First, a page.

The gap between wholesale dispatches by automakers and the number of vehicles actually sold by dealers in the run-up to Diwali has been widening steadily for five years, new data shows, exploding the myth that this year’s low sales are a one-off caused by rising crude prices and a liquidity crunch.
Is a festive season sales bump a myth for cars?
The data, published by the Society of Indian Automobile Manufacturers (Siam) and Vahan, the vehicle registration website of the Union government, comes amid an outcry by dealers across the country about the substantial and continuous dumping of inventory by manufacturers even as retail sales decline.
The data indicates that the gap usually narrows after Diwali, in November and December, as manufacturers slow down production during the last month of the calendar year.
The data, accessed by Mint, has allowed a comparison over a timeline because vehicle registration figures, previously held back by the government, have now been released.
According to the data, during the two-month period to Diwali (August and September) in 2014, actual registrations of vehicles at dealers were 67.9% and 61.7% of the total vehicles dispatched by manufacturers.
In 2015, the figure was 63.7% and 60.3% in September and October. In 2016, of the total number wholesale dispatches to the dealers by the company only 64% and 55.2% were registered and in 2017 the figure stood at 57.7% and 54.6%. In 2018 the gap widened the most to 53.8% and 52.3% in the two months to Diwali.
However, when it comes to November and December, the gap narrows significantly to 90% or more.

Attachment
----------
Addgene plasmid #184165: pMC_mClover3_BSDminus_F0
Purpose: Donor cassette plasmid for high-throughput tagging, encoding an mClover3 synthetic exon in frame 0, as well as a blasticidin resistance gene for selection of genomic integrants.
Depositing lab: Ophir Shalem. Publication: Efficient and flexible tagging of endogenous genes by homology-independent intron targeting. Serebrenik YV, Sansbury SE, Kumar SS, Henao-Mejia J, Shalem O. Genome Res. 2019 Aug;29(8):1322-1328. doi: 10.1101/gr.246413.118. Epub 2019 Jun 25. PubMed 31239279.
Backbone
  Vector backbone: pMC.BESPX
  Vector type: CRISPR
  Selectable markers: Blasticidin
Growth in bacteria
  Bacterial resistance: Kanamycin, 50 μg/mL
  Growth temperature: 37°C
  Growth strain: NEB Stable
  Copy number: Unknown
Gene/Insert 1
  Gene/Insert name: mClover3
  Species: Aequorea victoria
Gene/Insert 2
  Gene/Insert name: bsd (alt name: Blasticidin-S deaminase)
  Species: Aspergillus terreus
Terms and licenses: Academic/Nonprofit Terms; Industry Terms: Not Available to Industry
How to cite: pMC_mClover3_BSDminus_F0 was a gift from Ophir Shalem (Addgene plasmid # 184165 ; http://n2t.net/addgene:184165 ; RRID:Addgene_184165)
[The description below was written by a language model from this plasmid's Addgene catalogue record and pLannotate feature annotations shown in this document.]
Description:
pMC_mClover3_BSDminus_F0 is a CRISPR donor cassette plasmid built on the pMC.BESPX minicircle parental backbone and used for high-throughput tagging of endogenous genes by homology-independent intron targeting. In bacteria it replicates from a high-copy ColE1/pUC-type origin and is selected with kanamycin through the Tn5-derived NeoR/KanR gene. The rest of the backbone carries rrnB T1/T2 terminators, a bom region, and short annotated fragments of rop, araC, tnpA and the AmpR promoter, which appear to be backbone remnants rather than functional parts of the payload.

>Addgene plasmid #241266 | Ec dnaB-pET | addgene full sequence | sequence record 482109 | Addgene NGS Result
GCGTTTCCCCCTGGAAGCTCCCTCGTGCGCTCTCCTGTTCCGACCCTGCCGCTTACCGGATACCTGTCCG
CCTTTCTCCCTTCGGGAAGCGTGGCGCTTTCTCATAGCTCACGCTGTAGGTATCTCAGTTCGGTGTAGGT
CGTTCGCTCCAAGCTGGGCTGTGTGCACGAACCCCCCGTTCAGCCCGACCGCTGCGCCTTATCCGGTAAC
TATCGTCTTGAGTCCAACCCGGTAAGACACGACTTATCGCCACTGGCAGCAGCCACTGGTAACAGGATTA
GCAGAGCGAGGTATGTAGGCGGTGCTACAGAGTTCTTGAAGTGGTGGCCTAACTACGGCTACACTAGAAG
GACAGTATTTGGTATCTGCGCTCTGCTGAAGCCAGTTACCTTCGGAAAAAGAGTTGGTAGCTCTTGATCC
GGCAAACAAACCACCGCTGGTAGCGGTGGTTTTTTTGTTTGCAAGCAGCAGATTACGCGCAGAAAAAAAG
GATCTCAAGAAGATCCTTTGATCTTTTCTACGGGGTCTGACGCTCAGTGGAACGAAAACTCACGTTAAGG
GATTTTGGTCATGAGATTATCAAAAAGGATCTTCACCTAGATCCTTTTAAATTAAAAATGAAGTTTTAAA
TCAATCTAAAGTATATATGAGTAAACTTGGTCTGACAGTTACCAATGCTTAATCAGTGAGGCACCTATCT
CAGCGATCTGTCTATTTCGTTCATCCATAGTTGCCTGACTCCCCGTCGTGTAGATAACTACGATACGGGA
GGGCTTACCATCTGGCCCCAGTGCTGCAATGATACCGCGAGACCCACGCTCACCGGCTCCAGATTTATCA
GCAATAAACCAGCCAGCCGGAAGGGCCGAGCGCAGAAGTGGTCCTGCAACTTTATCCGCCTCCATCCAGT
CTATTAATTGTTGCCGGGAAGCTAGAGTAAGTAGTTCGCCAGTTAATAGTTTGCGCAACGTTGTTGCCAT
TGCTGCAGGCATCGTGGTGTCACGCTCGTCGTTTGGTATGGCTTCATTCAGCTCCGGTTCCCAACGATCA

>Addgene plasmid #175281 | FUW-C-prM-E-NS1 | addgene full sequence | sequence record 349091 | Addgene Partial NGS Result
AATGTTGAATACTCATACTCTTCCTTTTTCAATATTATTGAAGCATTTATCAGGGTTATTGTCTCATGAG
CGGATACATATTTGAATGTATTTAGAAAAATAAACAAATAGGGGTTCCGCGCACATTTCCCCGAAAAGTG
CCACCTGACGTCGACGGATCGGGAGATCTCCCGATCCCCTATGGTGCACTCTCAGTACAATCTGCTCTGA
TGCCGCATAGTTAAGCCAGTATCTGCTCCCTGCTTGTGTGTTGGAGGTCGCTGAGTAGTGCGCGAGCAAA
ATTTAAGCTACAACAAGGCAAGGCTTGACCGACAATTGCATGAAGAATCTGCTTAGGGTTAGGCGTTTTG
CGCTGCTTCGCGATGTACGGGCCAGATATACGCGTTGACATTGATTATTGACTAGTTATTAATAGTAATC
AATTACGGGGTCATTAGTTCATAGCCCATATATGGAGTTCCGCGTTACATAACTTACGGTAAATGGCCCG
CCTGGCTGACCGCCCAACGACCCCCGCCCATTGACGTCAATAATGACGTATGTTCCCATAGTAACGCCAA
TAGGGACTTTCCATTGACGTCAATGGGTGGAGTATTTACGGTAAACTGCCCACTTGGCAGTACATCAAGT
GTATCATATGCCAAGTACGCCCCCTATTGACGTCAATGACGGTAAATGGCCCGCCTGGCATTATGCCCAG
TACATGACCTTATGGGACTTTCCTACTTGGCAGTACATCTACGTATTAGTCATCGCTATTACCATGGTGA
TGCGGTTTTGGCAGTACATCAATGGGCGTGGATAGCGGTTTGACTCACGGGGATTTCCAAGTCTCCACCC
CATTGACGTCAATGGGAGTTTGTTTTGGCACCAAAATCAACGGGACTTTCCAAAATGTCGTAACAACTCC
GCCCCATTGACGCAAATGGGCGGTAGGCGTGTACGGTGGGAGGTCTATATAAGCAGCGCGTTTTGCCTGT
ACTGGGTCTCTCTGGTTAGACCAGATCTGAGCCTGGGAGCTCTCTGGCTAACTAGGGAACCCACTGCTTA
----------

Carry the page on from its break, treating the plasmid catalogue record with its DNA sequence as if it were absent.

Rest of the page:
The data indicates that automobile manufacturers may have failed to predict the extent of the impact of factors such as crude price increases, hikes in vehicle loan rates and the stock market crash on auto sales and, as a result, continued to push inventories in expectation of healthy festive sales.
According to the data, till October this year, vehicle registrations as a proportion of wholesale dispatches never crossed the 80% mark in any of the months.
According to a senior industry executive, auto companies cannot be held responsible for the increasing inventory because production will be adjusted accordingly in the subsequent months if demand is lower than expected.
“Piling up of inventories in the run-up to Diwali is not a very unusual situation as vehicle manufacturers expect almost a third of their sales to take place during the festival period,” said the executive, requesting not to be named.
The liquidity crisis in recent months, especially in the non banking financial companies sector, may have affected dealers’ ability to access loans in order to buy vehicles from auto companies, he said.
On 23 November, the Federation of Automobile Dealers Associations (Fada) said total vehicle registrations declined 11% during the 42-day festive season that ended with Diwali this year as registrations of two-wheelers fell 13% and four-wheelers by 14% during the period. Fada cited the liquidity crunch faced by vehicle financiers as one of the main reasons.
Pointing to the substantial decline in retail sales, Mint on 30 October reported that in October, vehicle registrations declined 17% from the preceding month, despite festivals such as Dussehra. About 1.15 million vehicles were registered until 29 October, showed data from Vahan. Besides, registrations plunged 26.84% in October from a year earlier.
According to Avik Chattopadhayay, founder of the brand consultancy Expereal, vehicle manufacturing companies are to blame as they did not recalibrate their production cycles on a quarterly basis while dealers too have failed to raise a complaint on this practice before.
“Dealers have been complaining this year as other issues have hit them hard. This inventory pile up happens twice a year but a 22% drop in sales was never expected. The companies also give compensation to dealers but usually it comes at the end of the year. In the second quarter usually registrations are around 65-70% of the wholesales,” explained Chattopadhayay.